TikTok will soon join the list of social networks integrated into your favorite apps. On Monday, November 4, TikTok announced TikTok for Developers, a software development kit (SDK) that allows third-party apps to add a TikTok shortcut for easy sharing to the popular network focused on short videos.
The platform launches with seven apps already building a TikTok shortcut into the program, including mobile video editors like Adobe Premiere Rush, as well as Plotaverse, an app for turning still photos into GIF animations. The capability allows users to easily access more editing tools and options than what’s on TikTok alone.
Along with Rush and Plotaverse, the list of apps building in a TikTok integration includes PicsArt, a popular photo- and video-editing app; Enlight Videoleap, a mobile video editor; fuse.it, an augmented reality video tool; medal.tv, an app for sharing gaming videos; and Momento GIF Maker, an app for automatically generating animations from your camera roll.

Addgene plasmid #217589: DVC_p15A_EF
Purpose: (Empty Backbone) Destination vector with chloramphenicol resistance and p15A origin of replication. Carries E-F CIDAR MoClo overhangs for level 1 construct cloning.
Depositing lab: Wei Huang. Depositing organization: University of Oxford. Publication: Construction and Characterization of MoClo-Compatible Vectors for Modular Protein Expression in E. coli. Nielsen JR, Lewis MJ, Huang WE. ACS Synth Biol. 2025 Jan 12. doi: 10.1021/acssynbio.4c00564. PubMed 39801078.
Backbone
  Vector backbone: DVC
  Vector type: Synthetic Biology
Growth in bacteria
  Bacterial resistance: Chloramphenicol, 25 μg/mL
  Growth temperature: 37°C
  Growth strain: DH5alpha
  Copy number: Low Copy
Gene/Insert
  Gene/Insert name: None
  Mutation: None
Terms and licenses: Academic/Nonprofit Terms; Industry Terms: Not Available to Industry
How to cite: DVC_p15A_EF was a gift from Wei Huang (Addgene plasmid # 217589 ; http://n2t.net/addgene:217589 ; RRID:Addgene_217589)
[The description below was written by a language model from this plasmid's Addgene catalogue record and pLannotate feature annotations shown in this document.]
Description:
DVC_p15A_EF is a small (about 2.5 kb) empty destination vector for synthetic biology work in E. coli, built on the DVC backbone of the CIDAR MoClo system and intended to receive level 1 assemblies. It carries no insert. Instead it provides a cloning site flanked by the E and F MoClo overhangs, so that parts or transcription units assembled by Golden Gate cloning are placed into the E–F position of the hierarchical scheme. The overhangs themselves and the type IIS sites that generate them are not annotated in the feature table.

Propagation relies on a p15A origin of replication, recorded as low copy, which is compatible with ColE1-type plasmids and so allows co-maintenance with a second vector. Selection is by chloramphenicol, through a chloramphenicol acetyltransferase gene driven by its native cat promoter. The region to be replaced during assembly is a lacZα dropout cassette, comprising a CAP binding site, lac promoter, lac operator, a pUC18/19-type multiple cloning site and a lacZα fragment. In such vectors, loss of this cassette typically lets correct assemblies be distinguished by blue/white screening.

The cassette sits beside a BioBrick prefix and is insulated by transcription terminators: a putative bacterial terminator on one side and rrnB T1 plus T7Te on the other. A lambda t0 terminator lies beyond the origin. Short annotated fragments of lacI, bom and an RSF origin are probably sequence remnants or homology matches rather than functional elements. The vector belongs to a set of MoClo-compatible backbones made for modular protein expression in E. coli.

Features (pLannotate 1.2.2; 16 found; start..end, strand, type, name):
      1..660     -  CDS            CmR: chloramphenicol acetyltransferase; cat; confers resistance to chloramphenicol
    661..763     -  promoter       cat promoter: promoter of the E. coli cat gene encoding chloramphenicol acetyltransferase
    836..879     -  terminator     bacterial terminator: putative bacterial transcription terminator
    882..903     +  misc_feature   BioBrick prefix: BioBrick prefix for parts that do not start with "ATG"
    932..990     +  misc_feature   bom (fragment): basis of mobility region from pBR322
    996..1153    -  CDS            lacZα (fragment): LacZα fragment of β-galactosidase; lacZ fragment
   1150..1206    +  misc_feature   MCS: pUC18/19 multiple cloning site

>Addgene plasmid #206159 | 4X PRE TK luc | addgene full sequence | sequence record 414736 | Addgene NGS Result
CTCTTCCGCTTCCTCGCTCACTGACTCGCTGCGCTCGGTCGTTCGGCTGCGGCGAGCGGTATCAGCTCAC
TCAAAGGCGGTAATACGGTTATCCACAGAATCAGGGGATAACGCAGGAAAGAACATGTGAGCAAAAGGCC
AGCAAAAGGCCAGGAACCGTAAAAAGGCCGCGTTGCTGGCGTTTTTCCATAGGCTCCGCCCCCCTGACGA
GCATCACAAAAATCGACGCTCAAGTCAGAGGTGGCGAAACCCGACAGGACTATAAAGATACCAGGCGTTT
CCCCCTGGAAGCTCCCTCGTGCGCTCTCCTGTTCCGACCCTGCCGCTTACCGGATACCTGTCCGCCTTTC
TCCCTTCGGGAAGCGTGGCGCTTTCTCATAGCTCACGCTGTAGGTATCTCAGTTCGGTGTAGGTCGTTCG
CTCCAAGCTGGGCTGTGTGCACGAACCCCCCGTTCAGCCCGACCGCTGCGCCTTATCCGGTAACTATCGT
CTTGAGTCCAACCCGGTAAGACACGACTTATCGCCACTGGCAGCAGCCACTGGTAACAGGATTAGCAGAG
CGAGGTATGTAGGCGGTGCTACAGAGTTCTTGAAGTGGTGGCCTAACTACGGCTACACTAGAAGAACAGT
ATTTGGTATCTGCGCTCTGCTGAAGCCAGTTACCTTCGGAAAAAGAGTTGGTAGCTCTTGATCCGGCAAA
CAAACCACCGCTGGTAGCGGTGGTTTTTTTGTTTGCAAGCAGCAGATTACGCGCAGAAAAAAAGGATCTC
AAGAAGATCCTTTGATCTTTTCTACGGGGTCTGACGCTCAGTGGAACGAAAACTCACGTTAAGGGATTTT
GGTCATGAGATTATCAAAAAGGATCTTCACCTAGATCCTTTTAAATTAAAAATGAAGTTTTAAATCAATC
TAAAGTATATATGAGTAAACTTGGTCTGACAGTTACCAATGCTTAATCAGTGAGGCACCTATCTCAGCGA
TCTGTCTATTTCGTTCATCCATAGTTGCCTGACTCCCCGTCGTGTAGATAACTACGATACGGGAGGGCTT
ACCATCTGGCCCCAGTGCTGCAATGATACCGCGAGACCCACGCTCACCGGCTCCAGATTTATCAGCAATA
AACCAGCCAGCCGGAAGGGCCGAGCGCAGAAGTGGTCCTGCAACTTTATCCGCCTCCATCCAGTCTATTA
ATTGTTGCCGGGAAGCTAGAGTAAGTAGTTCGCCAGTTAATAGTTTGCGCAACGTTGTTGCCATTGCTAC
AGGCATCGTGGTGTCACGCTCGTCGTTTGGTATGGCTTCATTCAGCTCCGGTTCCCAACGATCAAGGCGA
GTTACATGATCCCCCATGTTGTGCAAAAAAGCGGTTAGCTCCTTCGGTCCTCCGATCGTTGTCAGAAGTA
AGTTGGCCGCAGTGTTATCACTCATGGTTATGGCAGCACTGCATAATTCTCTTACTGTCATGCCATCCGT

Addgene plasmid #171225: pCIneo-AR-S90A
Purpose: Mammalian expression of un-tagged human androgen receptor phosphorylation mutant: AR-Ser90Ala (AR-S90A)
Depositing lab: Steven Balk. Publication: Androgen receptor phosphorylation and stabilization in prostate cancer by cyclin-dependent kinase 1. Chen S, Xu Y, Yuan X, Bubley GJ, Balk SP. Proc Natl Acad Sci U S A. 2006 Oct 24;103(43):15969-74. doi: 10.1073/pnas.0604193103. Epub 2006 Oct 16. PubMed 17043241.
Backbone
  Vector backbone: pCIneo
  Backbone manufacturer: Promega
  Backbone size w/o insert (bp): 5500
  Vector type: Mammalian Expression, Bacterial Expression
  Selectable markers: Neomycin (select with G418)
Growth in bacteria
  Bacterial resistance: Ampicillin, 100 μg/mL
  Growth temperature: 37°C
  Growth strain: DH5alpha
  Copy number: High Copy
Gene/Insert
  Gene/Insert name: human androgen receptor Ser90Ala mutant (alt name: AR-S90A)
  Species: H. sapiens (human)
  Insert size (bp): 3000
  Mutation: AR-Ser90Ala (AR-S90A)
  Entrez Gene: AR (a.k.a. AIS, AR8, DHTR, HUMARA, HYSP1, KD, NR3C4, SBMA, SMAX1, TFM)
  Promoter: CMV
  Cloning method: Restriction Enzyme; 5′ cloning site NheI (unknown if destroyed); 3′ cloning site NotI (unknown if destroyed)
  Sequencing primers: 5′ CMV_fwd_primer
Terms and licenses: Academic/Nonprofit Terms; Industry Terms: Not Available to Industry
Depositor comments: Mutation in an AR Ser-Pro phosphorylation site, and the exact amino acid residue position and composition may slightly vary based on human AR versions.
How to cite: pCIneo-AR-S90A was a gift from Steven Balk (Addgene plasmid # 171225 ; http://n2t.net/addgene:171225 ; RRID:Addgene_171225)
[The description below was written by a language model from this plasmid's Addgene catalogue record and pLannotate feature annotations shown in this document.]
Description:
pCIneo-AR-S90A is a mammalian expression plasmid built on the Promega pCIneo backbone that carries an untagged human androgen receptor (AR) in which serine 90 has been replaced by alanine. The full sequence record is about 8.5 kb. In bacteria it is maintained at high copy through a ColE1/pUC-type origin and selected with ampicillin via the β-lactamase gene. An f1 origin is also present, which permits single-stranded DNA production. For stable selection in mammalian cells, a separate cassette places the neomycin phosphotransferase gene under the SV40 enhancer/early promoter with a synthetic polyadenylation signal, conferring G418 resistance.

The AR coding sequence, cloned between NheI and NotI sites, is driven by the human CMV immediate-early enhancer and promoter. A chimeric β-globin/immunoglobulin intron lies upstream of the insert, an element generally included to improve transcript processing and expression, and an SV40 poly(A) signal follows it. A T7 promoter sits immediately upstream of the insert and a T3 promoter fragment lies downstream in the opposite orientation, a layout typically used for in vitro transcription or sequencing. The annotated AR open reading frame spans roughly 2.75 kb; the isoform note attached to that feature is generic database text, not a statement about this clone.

“TikTok offers lots of creative filters and editing tools, and we want to continue giving our users the tools to create whatever they can imagine,” the company shared in a blog post. “We’re excited to extend our creative offerings with our new developer program.”
The share feature is the first tool launching in TikTok’s new SDK, allowing users to share directly from third-party apps. TikTok, owned by China-based Bytedance, says that the integration also means enriched content on the app.
The news comes shortly after the U.S. government launched a formal investigation into TikTok over the parent company’s acquisition of musical.ly because the company did not get approval from the Committee on Foreign Investment (CFIUS) prior to the acquisition.
Investment laws aren’t the platform’s only problem, however. Just a few days before the CFIUS investigation was announced, two senators called for an investigation into the app as a “counterintelligence threat,” over concerns that the app could collect user data, then be required to comply with Chinese law that may require the company to “cooperate with intelligence work.”
TikTok’s problems aren’t unique to the U.S. either — an investigation was opened this summer in the U.K. over how the app handles personal information for its youngest users.